Dr. Mark Scott wrote this treatment of the International Sunday School Lesson. Scott teaches preaching and New Testament at Ozark Christian College, Joplin, Missouri. This lesson treatment is published in the November 2020 issue of Christian Standard + The Lookout. (Subscribe to our print edition.)
“How Do We Treat Those Student Drivers?” by David Faust (Lesson Application)
Lesson Aim: Commit to proper application of biblical teaching to every demographic in the church.
By Mark Scott
Seth Wilson said, “All of our efforts to control people show our failure to convert them.” Jesus is the one who has control in the church. The rest of us have responsibility and influence. And influence is probably best exercised through teaching. At the end of the day, our ability to persuade people through teaching is our best leverage in helping them grow in Christ. That is why teaching is of such huge importance in the church. Teaching is also a major concern in this chapter. A form of the word teach occurs several times throughout this chapter. Words like speak (in Greek), urge, encourage, and rebuke are also used.
A new hurdle for teaching in the church today is that for the first time in history five generations are “going to church” together and being taught. In addition to racism and sexism, we now face ageism (see Haydn Shaw’s book Generational I.Q.). How was a young apostolate delegate like Titus to go about teaching the age and gender categories in the churches of the 100 cities in Crete? For Titus to teach (speak) what is appropriate to sound doctrine (v. 1) to every demographic in the church demanded patience, prayer, and Solomon-like wisdom.
Teach the Old
Yes, there were older first-generation Christians in the churches in Crete (Acts 2:11). Some of them were men. Titus was to help them to be temperate (sober-minded), worthy of respect (dignified; one who does not repel but attracts), self-controlled (discreet and disciplined), and sound in faith, in love and in endurance. Obviously, Titus—a young whippersnapper—needed accelerated maturity to get the older men to accept his instruction (see vv. 7-8).
Some of the old were, of course, women. Titus was to teach them to be reverent (as in temple-sacred), not to be slanderers (devilish), or addicted(slaves) to much wine. In turn, Titus needed to convince the older women to invest in the younger women. For the sake of propriety, this arrangement always works best.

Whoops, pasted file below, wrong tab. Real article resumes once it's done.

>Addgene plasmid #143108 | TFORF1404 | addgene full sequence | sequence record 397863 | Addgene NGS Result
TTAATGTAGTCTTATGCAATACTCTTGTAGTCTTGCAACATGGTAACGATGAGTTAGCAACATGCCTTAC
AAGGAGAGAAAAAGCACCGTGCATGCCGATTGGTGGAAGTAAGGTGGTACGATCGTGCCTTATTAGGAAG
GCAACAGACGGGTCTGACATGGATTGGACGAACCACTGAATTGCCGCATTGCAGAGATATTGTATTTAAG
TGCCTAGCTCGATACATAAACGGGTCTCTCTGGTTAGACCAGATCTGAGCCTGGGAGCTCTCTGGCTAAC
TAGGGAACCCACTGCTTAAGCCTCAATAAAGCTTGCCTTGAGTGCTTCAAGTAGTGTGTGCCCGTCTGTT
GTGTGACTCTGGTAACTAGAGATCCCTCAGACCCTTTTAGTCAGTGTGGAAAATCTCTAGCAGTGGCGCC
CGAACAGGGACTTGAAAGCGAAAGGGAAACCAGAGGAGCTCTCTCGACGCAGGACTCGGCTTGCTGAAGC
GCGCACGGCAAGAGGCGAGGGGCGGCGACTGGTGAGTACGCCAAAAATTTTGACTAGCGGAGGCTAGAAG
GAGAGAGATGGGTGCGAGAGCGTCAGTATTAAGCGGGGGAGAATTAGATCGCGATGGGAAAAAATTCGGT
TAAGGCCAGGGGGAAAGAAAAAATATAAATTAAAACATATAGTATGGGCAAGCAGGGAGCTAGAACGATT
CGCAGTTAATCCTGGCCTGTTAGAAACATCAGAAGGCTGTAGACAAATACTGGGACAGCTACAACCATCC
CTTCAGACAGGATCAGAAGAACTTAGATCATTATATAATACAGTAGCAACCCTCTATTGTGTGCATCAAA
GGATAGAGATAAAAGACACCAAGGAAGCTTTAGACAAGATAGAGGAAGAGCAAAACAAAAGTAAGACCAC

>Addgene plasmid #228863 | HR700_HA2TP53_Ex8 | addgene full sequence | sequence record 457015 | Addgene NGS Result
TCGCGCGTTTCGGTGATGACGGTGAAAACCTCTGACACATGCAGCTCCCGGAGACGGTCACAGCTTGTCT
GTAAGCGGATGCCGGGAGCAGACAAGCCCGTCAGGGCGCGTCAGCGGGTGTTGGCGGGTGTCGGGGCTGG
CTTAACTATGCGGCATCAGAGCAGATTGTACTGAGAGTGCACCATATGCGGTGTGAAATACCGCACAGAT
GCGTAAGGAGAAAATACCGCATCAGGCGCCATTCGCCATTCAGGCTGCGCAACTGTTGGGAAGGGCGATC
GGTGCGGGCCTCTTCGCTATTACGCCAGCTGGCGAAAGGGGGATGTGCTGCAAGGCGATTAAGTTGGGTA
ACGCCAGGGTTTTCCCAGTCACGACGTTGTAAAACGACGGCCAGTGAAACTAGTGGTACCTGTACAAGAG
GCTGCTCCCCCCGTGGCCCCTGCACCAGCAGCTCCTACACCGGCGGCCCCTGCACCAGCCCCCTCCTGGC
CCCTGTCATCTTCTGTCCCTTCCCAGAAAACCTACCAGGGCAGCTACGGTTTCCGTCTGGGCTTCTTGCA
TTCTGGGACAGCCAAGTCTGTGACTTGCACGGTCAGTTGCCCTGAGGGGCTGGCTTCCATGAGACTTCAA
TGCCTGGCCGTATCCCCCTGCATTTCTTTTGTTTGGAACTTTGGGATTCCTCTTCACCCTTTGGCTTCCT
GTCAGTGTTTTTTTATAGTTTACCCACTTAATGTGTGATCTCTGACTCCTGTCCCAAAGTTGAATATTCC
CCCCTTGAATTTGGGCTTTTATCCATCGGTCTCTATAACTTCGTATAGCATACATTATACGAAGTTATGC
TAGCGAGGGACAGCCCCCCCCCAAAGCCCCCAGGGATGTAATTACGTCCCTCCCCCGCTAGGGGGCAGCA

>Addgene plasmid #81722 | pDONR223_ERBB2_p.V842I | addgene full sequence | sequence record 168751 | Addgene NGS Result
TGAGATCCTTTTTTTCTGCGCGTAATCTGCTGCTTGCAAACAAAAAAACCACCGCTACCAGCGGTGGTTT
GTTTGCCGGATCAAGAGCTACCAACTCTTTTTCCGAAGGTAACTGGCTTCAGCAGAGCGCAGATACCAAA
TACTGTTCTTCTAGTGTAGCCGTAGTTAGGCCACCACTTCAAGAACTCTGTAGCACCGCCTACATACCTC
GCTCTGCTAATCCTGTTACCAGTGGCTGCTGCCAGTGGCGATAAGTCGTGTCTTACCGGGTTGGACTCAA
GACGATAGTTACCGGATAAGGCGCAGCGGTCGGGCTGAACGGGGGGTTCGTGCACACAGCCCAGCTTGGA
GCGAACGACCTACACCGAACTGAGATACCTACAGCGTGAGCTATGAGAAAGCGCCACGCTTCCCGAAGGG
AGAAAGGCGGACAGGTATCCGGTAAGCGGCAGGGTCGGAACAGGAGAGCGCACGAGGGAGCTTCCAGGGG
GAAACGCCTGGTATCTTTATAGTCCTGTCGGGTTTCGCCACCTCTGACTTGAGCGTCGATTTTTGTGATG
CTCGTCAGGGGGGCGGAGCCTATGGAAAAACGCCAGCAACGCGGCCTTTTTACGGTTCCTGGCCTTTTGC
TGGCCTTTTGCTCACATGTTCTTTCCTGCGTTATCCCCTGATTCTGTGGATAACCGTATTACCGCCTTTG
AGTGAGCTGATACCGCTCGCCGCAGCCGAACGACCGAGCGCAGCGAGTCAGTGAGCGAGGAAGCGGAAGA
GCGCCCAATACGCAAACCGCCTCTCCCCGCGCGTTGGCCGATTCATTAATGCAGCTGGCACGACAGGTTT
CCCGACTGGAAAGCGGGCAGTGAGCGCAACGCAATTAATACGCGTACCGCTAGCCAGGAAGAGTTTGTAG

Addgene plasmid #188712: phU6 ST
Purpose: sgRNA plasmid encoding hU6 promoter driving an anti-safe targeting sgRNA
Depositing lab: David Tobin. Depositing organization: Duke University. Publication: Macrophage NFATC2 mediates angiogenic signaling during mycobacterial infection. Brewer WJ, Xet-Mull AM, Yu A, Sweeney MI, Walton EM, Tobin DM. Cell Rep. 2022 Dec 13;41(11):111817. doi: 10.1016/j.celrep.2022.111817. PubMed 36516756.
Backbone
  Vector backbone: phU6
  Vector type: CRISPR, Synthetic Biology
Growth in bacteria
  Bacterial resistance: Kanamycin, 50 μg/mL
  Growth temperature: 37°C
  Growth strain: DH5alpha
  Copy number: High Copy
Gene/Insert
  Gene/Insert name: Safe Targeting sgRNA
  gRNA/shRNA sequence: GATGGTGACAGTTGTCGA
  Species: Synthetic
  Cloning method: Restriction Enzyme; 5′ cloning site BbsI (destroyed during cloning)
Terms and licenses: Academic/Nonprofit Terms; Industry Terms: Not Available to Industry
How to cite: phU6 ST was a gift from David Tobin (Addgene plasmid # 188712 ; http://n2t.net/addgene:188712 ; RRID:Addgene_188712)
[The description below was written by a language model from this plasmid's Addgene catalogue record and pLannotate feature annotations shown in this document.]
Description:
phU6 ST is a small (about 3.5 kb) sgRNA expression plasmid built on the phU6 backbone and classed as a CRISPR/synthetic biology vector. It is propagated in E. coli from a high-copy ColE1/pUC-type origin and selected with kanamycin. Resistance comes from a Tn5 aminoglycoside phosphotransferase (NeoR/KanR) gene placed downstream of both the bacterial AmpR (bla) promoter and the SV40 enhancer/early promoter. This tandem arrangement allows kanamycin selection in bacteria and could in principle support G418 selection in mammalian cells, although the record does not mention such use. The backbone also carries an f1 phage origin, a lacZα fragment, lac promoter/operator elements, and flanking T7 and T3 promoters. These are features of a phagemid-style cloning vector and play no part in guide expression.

Teach the Young
In Western culture, we should not assume younger women automatically know how to be domestic. Learning how to love and be subject to their husbands is not easy. Loving children is a bit easier. The older women could help the younger women be self-controlled and pure. They needed to be taught to be “keepers of the home” (busy at home) and kind. If the older women did not teach the young women these things, then God’s Word could be maligned (blasphemed). Our behavior is a step forward or step backward to someone else’s belief.
Titus was also to encourage the young men to be self-controlled. But the best way to teach peers is by example (model) by doing what is good. If Titus showed integrity (incorruptibility or purity), seriousness (decency and dignity), and soundness of speech the young men would follow, and the opposition’s accusations would come to nothing. Titus 2:1-8 greatly expanded on 1 Timothy 5:1-2.
Teach the Slaves
It is difficult for us to speak of slavery without thinking of captivity, deportation, and oppression. Slavery in the ancient world was different (see Scott Bartchy’s First-Century Slavery and the Interpretation of 1 Corinthians 7:21). But in Titus’s climate in Crete, it was best to teach Christian slaves to be subject to their masters, please them, not talk back to them, and not steal from them so they could earn their master’s trust. This would be their best witness so that the gospel would be attractive. In his Galatians & Ephesians commentary, Kenny Boles said, “Paul plants the seeds by which slavery would finally be destroyed.”
Let Grace Teach
The grace of God, of course, was a better teacher than either Paul or Titus. Grace (God’s love for us that we do not deserve) saves, equips, energizes, and teaches. Paul closed this section of his letter by considering the past, present, and future of grace. God’s grace appeared (theological longhand for “Jesus came”). And Jesus offered salvation for all. But grace also teaches (trains) believers to refuse ungodliness and worldly passions. And grace teaches believers to embrace self-control and live upright and godly lives now. Believers do this while they wait for ultimate grace (the blessed hope) to appear in the return of Christ to the earth.
Paul wrapped this grace in the gospel. Jesus gave himself to redeem us so that we would be his people, eager to do what is good. Titus was to teach and teach and teach that again and again.